Contributing Author: Kathy Dunn
On April 17th, a hot tip told me the Tokyo String Quartet was performing at UW Meany Hall that night…it would be their last performance in Seattle since they are on their final tour. Transportation plan: take my bike and Metro to Ballard, then bike the final four miles along the Burke-Gilman Trail to the 7:30 pm performance.
I had an hour and a half to get from Alki to the UW. They don’t let you into the concert if you arrive late. I could probably have biked the whole way but I wanted to arrive dressed up a bit and not too sweaty. I loaded my bike first on Metro Route 50 and then on the Rapid Ride C Line.
I was traveling comfortably on “Rapid” Ride toward my stop at 15th and Leary Way in Ballard when I realized in my hurry to catch the bus I had changed to a fancier bag and left my bike lights at home. How was I to get home in the dark? I have a bright red flasher on my helmet so I was OK from the rear but what about the front white light? I don’t keep one on my bike since they are pricey and easily stolen.
At 7 pm I left Ballard on my bike while I still had daylight and made it to Meany Hall in time. After a brilliant concert with an exquisitely performed Ravel Quartet in F (Second Movement) I had to decide: find a bus to downtown and transfer to the Rapid Ride C on 3rd Avenue, or hazard four miles of the B-G trail in the dark without a front light. The weather was mild so I decided to cautiously bike the trail to the Rapid Ride D which would take me from Ballard to the Alaska Junction.
There is a detour on the B-G trail to the street for several blocks near the University Bridge. The UW is constructing a test section of their upgrade to the trail. Returning from the concert, I stayed on the sidewalk through the detour route and never had to bike on the street. Yeay (!) for Seattle letting cyclists use the sidewalks as long as we are courteous and give right of way to pedestrians. The sidewalks have pretty good lighting. Not so much on the multi-use Burke-Gilman Trail. It is extremely dark in many places. It could really use some low level lighting shining on the path. I think UW plans to install some of this in their upgrade. I used my bell a lot when approaching other bikes to let them know I was there. As overcrowded and dangerous as the B-G Trail can be on Sunday afternoons, on a Wednesday night at 10 pm you pretty much have the trail to yourself. I resisted the temptation to stop at Brouwers Cafe or Hales Brewery; I didn’t want an “RUI” accident while traveling without a front light. At the edge of Fremont, I gave the “Missing Link” a pass and stuck instead to the south sidewalk of Leary Way. This is a much safer route between Ballard and the “U” in my opinion. A big plus is that the sidewalk is fairly well lighted and has nice wide curb ramps at every intersection. The sidewalks could have been wider but that is true just about everywhere in Seattle. Timing was great at the RR stop on the north end of the Ballard Bridge, one minute after I arrived at the stop I was riding it home to West Seatte. At the Alaska Junction I just missed the 50 bus to Alki and it only runs hourly late at night. So to kill an hour I had an overdue dinner and that long awaited brew at the Matador where I watched the 14th inning of Mariners v. Detroit.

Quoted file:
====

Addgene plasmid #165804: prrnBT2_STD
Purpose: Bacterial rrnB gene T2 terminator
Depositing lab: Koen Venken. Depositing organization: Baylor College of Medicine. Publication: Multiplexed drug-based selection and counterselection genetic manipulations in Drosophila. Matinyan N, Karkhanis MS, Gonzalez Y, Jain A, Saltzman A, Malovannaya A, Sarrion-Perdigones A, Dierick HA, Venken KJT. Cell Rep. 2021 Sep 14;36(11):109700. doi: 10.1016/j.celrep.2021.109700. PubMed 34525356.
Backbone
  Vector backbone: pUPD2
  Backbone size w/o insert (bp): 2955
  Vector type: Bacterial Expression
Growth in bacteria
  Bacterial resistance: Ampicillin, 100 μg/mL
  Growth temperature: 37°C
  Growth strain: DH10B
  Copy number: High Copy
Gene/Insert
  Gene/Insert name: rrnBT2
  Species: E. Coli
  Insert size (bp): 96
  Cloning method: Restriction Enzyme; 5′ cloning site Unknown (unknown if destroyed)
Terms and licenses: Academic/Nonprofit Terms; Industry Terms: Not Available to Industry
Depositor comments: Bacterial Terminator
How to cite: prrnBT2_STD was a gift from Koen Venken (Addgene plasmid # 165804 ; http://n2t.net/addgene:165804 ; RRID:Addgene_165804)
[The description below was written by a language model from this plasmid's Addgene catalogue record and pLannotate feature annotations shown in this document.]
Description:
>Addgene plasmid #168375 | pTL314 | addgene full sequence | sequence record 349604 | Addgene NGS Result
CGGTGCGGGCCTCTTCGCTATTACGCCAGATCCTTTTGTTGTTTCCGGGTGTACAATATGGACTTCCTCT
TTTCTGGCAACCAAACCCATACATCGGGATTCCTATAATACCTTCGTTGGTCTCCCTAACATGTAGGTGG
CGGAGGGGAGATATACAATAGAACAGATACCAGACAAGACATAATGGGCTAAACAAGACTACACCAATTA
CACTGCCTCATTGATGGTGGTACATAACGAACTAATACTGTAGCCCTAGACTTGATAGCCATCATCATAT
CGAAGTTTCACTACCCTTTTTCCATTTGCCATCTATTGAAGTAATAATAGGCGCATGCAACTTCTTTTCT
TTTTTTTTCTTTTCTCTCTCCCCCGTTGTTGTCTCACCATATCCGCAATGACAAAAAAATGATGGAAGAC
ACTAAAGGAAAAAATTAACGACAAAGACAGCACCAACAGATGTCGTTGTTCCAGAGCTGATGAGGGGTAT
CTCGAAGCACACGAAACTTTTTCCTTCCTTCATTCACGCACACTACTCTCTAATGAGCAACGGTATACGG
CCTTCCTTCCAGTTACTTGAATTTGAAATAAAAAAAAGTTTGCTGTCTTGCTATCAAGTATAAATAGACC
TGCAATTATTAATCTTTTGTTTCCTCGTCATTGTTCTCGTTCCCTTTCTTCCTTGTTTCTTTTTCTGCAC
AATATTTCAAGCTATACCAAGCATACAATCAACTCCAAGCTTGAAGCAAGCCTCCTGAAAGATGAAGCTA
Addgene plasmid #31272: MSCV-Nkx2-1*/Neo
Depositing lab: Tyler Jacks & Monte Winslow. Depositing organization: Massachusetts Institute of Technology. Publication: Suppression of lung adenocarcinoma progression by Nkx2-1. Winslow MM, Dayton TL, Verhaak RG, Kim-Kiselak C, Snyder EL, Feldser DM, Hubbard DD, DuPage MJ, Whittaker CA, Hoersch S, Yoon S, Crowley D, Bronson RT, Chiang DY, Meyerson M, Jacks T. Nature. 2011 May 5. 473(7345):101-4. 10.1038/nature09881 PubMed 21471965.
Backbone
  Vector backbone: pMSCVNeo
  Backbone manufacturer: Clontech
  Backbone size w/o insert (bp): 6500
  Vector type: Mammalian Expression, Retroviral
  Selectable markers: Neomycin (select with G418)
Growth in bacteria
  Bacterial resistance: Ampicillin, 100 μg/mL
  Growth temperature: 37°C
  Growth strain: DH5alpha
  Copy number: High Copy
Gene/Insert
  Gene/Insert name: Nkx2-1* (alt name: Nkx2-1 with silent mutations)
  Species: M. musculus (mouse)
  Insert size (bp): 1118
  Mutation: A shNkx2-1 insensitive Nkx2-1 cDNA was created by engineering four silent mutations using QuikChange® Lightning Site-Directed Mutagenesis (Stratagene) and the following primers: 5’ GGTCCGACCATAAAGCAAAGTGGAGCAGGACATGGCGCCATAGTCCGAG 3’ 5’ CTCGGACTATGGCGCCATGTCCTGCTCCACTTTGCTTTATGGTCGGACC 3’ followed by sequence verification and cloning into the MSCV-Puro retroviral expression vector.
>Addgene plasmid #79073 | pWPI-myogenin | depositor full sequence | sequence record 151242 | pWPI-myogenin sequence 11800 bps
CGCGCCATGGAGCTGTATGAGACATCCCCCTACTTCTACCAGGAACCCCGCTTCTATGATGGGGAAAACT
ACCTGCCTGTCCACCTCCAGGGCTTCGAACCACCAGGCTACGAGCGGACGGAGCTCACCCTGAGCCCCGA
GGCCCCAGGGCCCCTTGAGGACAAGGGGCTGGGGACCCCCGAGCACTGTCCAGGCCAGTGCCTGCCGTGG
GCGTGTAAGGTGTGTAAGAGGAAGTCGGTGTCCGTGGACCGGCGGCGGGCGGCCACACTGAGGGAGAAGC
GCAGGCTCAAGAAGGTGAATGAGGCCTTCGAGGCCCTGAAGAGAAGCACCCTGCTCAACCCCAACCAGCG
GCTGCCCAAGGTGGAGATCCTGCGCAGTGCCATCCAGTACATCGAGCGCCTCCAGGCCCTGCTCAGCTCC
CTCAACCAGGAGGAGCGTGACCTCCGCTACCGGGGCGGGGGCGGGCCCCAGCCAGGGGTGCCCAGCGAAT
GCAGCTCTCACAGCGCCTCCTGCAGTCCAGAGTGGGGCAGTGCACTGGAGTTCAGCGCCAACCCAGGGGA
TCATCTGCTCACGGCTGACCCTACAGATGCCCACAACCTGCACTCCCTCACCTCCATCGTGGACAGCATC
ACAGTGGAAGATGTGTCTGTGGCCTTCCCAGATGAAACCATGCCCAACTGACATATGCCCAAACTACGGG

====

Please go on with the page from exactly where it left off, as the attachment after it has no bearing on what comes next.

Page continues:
I could have carefully biked on the sidewalks from the Alaska Junction to Alki, but then I wouldn’t have had that nice dinner and beer. I could have driven my car to UW and parked in their garage for $10 along with several hundred other concertgoers (there was quite a traffic jam coming out of that garage). But I only had to spend $4.75 for bus fare. And I had a little more adventure on my trip.
When the Link is extended to UW in 2016, It will definitely be faster getting from West Seattle to Meany Hall by public transportation. I might just get season tickets to some of the fantastic Meany Hall Performing Arts Center events.
The last 50 bus of the day that leaves Alaska Junction at 11:48 pm was nearly full. It’s a shorter bus now, but still, I was impressed with the ridership at that late hour, and most riders rode all the way to Alki. Alki lost its late trip from downtown (until 1 pm) when the 56 stopped running off peak in the September service change.
This is why I like to park my bike in the Junction when taking RR to events downtown or at Seattle Center. You never know if you’re going to be home in time for that last trip.
Thanks Kathy for the great story! This is a great example of how anyone can get around Seattle by combining a bike with bus rides.
Metro and Sound Transit have great info for people wanting to use transit with their bikes:
And if anyone wants to practice loading their bikes onto a bus rack, Alki Bike & Board in the Admiral District has a rack that they put out on the sidewalk every day…free to try out!